Frederick II was a man of extraordinary culture, energy, and ability. He was king of Sicily and Germany during the first half of the 13th century. He was crowned Emperor of the Holy Roman Empire in 1220. Frederick is considered by modern historians to be the most gifted, vivid and extraordinary of the medieval Holy Roman Emperors.
Frederick astonished his contemporaries who called him stupor mundi, ‘wonder of the world’. His court blended Norman, Arabic and Jewish elements. He was witty, entertaining and cruel in six different languages, Latin, Sicilian, German, French, Greek and Arabic. He was a man of serious intellectual distinction, and he was friendly with Jewish and Muslim sages. He encouraged scholarship, poetry and mathematics, and original thinking in all areas.
Frederick’s openness to ideas kept him at odds with the Roman Catholic Church. His demands that the Church renounce its wealth and return to apostolic poverty and simplicity did not sit well with the papacy and its supporters, who branded him as Antichrist. He was excommunicated not once but four times.
Frederick was an avid patron of science and the arts. He had an unlimited thirst for knowledge and learning, and considered himself to be an equal of the scientific minds of his times. He carried out a number of cruel experiments on people.
I recently watched a video presentation by Ty Gibson titled, ‘Frederick’s Experiment’. In it he tells of one of these cruel experiments. The purpose of the experiment was to discover what language children would naturally grow up to speak if they were never spoken to.
King Frederick took babies from their mothers at birth and placed them in the care of nurses who were forbidden to speak in the babies hearing. Along with the prohibition on speaking, a second rule was imposed. The nurses were not allowed to touch the infants other than to clean or feed them. To his great dismay, Frederick’s experiment was cut short without finding out what language the babies would speak. The babies grew up to speak no language at all because they died. In the year 1248, an Italian historian named Salimbene di Adam recorded, “They could not live without petting.” The babies literally died for want of touch.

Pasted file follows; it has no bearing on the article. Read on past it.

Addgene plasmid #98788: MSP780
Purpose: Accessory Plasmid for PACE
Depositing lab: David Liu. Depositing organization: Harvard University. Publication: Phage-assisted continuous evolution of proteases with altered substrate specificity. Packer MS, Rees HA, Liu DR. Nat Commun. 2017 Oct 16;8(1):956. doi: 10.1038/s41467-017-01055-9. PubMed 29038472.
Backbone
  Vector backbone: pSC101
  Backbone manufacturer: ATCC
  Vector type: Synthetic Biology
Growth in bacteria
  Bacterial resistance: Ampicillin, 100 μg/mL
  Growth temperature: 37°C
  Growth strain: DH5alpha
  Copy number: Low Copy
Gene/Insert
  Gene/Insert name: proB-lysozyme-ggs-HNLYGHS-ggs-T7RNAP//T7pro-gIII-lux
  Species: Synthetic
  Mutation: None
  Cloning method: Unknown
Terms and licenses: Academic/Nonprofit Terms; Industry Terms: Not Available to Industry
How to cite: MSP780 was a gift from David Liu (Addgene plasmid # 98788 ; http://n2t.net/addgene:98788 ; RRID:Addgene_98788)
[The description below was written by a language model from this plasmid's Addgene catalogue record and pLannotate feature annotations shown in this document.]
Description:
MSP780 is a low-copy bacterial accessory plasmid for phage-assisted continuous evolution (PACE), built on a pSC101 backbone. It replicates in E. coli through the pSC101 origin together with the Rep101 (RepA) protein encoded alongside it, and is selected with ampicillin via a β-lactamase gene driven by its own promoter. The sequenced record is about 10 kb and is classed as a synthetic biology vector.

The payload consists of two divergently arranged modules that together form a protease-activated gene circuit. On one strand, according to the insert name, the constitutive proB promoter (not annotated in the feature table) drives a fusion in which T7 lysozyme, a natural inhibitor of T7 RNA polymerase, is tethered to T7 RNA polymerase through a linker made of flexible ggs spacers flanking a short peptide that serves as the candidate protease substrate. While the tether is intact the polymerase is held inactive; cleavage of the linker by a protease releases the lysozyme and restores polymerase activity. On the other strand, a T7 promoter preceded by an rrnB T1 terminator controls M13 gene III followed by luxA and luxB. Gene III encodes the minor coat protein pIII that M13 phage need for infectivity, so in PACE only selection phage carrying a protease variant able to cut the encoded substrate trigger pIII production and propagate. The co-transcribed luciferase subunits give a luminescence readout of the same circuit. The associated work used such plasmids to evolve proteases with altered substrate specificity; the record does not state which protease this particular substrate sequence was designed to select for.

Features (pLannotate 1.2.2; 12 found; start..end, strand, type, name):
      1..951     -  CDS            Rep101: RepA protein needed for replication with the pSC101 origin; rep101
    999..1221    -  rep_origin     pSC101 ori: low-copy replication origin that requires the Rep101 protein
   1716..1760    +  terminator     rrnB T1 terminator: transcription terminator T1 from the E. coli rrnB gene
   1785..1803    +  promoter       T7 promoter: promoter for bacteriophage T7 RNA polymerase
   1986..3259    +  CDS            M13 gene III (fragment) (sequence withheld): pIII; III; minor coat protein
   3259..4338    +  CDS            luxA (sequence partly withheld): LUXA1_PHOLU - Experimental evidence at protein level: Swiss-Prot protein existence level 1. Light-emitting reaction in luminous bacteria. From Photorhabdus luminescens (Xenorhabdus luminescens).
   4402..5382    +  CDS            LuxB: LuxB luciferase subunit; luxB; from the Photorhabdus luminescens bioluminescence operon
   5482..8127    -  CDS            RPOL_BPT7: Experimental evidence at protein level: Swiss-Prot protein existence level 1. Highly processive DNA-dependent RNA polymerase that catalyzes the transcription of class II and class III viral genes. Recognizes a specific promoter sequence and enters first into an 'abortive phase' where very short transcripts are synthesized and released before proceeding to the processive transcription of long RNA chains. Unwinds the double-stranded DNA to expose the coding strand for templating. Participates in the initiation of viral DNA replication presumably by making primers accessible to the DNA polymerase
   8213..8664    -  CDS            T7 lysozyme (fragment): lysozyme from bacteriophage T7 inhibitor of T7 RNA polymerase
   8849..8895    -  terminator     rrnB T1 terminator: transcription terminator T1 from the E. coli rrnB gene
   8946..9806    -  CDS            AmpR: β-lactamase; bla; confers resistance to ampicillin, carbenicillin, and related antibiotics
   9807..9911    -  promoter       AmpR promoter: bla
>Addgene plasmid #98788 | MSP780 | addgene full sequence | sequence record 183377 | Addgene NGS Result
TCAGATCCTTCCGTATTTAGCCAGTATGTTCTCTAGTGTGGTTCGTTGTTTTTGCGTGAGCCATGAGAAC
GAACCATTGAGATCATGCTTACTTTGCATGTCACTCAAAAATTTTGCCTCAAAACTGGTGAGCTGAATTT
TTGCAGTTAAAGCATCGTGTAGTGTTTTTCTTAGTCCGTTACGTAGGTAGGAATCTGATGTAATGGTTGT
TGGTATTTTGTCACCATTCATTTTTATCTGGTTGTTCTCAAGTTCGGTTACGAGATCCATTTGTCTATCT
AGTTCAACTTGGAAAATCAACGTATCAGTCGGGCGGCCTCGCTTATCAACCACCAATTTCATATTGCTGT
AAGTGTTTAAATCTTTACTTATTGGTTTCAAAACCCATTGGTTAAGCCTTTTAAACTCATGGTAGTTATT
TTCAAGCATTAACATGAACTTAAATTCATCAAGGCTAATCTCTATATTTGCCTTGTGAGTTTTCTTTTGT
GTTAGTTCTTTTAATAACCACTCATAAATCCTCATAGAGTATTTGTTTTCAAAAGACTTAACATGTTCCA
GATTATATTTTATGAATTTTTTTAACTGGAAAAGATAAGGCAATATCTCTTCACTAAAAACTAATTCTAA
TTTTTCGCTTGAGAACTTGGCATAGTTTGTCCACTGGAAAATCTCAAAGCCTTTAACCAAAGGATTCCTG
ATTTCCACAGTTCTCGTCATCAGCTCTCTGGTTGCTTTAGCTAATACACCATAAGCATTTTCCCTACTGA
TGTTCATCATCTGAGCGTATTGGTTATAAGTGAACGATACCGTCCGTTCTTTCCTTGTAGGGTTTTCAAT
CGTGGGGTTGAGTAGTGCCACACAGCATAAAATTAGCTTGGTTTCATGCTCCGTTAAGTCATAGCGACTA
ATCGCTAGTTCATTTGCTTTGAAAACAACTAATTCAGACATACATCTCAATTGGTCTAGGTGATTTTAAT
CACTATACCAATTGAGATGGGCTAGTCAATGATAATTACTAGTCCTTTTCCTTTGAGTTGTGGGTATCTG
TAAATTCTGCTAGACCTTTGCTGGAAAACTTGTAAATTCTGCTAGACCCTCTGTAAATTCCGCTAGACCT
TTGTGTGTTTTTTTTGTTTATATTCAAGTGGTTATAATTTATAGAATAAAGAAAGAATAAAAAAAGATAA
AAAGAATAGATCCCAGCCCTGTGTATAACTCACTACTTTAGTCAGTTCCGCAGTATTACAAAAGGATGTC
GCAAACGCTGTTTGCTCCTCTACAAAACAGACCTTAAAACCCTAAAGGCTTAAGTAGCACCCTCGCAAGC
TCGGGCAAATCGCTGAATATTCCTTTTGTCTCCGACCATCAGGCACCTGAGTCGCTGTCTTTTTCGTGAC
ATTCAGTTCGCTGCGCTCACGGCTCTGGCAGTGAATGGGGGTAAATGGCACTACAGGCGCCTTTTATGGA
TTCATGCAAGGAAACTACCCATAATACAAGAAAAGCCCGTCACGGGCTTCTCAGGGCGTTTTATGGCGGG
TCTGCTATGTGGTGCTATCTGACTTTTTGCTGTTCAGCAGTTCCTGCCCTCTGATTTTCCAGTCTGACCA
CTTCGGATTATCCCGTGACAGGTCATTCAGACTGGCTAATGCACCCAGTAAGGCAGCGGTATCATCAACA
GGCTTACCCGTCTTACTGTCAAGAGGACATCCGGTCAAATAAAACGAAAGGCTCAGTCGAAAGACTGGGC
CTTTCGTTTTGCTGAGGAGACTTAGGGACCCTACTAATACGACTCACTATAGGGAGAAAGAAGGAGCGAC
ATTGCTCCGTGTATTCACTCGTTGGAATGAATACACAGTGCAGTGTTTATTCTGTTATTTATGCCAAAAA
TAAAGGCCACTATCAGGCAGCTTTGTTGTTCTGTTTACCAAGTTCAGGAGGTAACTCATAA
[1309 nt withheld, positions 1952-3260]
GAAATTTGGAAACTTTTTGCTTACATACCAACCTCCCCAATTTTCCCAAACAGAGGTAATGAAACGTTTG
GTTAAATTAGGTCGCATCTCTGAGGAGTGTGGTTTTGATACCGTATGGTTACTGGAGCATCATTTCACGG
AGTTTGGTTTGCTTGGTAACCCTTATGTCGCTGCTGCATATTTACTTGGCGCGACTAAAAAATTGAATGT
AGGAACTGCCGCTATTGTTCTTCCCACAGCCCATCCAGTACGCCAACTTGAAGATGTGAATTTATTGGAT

Modern medicine calls this phenomenon, “failure to thrive.” For some reason, we humans flourish under the influence of love and we gradually die without it. Dr. Dean Ornish in his national best seller, Love and Survival, presents study after study demonstrating that love is a chief influence for mental, emotional, and even physical health. He says, “The scientific evidence . . . leaves little doubt that love and intimacy are powerful determinants of our health and survival. Why they have such an impact remains somewhat a mystery”
The problem for many scientists is that they are trying to understand the human need for love within the context of Darwinian evolution. Evolution begins with a survival-of-the-fittest premise; it states that self-preservation is the highest law and the main factor in our survival. Love, is self-giving rather than self-preserving, and, therefore, makes no sense in the evolutionary context.
If evolution is the truth of human origins, then human beings are merely biological animals and there is no such thing as love. And yet, here we are; creatures who thrive on love and are utterly dependent on it. Every human has a desire to love and be loved.
We can’t help but ask the question at some point: What is that something more that we so desperately long for? In 1 John 4:16 the Bible tells us that “God is love”. And in Genesis 1:27 it states that, “God made mankind in His own image”.
Scientist may feel that the reason that love and intimacy have such an effect on our health and survival is a mystery, but I don’t. God made us to love and be loved.